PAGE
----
Design

Don't Call Kram/Weisshaar Futuristic

The duo may be ahead of most of us, but for them, technologically-advanced design is all in a day's work.

The duo may be ahead of most of us, but for them, technologically-advanced design is all in a day's work.

Ask Reed Kram and Clemens Weisshaar to describe their firm’s design style and they will decline. Ask anyone else to describe it, and they’ll probably fumble over the word “futuristic.” The studio’s work spans software development, product design, and architecture, with each design not quite within the bounds of any single category. Renowned industrial designer Konstantin Grcic, once a mentor to Weisshaar, says they have created a “new form of design practice.” More than just their designs make Kram and Weisshaar’s work distinctive, however; it’s really the partners’ eternal curiosity. “We refuse to sit still,” Kram says.

The two met, in a way, through the matchmaking of Rem Koolhaas. In 2000, Koolhaas and his team at OMA tapped Kram and Weisshaar to work on the information technology and design of the Prada Epicentre stores in Los Angeles and New York. Kram, an American who had studied design at the MIT Media Lab and Harvard Graduate School of Design, and Weisshaar, a German who had studied product design at the Royal College of Art and Central Saint Martins, apprenticed with a metal worker, and worked for three years with Grcic, founded their practice together two years later. Today, the 35-person studio has offices in both Stockholm and Munich.

 

Reed Kram, left, and Clemens Weisshaar inside their Munich studio. (Photo: Marek Vogel/Surface)

Kram and Weisshaar think about design at the pace of technology, preferring to iterate and experiment than to pose what-ifs. “A think-tank is great, but after a week of a think-tank, you have to switch to ‘do-tank,’” Weisshaar says. And that’s what they’re good at. In 2012, during the Salone del Mobile design and furniture fair, for example, they presented an unfinished chair: the R18 Ultra, which was created in partnership with Audi’s Lightweight Design Center. They crowd-sourced data from nearly 1,500 load scenarios (in laymen’s terms, people’s varying weights and shapes) to test the chair, which was laced with pressure and stress sensors that gauged how the chair felt slouching, shifting, and leaning. After crunching the data and experimenting a bit further, they were able to whittle the chair down to its minimal essential mass: a mere 77 ounces.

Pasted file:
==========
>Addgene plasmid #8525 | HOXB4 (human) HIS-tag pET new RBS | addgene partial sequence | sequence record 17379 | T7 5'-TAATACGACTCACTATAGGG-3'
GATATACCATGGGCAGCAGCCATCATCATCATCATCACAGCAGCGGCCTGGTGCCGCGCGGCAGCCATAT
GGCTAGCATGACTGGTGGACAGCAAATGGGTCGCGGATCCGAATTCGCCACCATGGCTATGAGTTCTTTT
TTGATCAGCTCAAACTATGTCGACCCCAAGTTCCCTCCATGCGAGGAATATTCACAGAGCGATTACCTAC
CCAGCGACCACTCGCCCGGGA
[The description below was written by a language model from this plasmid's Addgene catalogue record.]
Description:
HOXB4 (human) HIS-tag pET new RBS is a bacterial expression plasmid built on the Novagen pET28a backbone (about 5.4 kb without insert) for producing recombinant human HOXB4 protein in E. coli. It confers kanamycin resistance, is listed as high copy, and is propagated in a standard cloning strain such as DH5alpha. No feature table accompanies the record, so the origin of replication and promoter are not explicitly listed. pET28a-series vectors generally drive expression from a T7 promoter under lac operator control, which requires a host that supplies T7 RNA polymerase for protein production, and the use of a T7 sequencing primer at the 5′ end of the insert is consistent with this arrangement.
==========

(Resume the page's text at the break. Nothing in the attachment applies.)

Most recently, at Salone del Mobile this past April, Kram/Weisshaar debuted a dining table whose paper-thin surface is embedded with induction cooking units and a digital central nervous system of heating and cooling elements to keep certain plates (or champagne bottles) at their ideal serving temperature. Kram/Weisshaar designed the table to experiment with a new material they developed called SmartSlab, which they continue to perfect alongside the three to four other ongoing projects they have at any given moment.

The Smartslab table. (Photo: Courtesy of Kram/Weisshaar)

Kram and Weisshaar keep their project load relatively small, but in no way does that mean it’s light. Right now, the studio is collaborating closely with Audi—a partnership that has continued since 2010—on projects whose details are kept under lock and key. (We’re told it may have something to do with self-driving race cars, though.) They are also working with industrial laser manufacturer Trumpf—“a secret industrial champion,” Weisshaar calls the company—and on several other smart-lighting projects.

Fueling Kram/Weisshaar’s wildly imagined, sci-fi-esque creations isn’t what one might expect. They don’t look to precedents or utopias dreamt up in films. They’re inspired by the collage of cultures and subcultures their team brings to the table; by 17th-century porcelain work; by esoteric, “very weird” books. But, as Weisshaar makes clear, none of it necessarily has to do with design. “Design itself isn’t very inspiring,” he says. For him, design is simply what he does.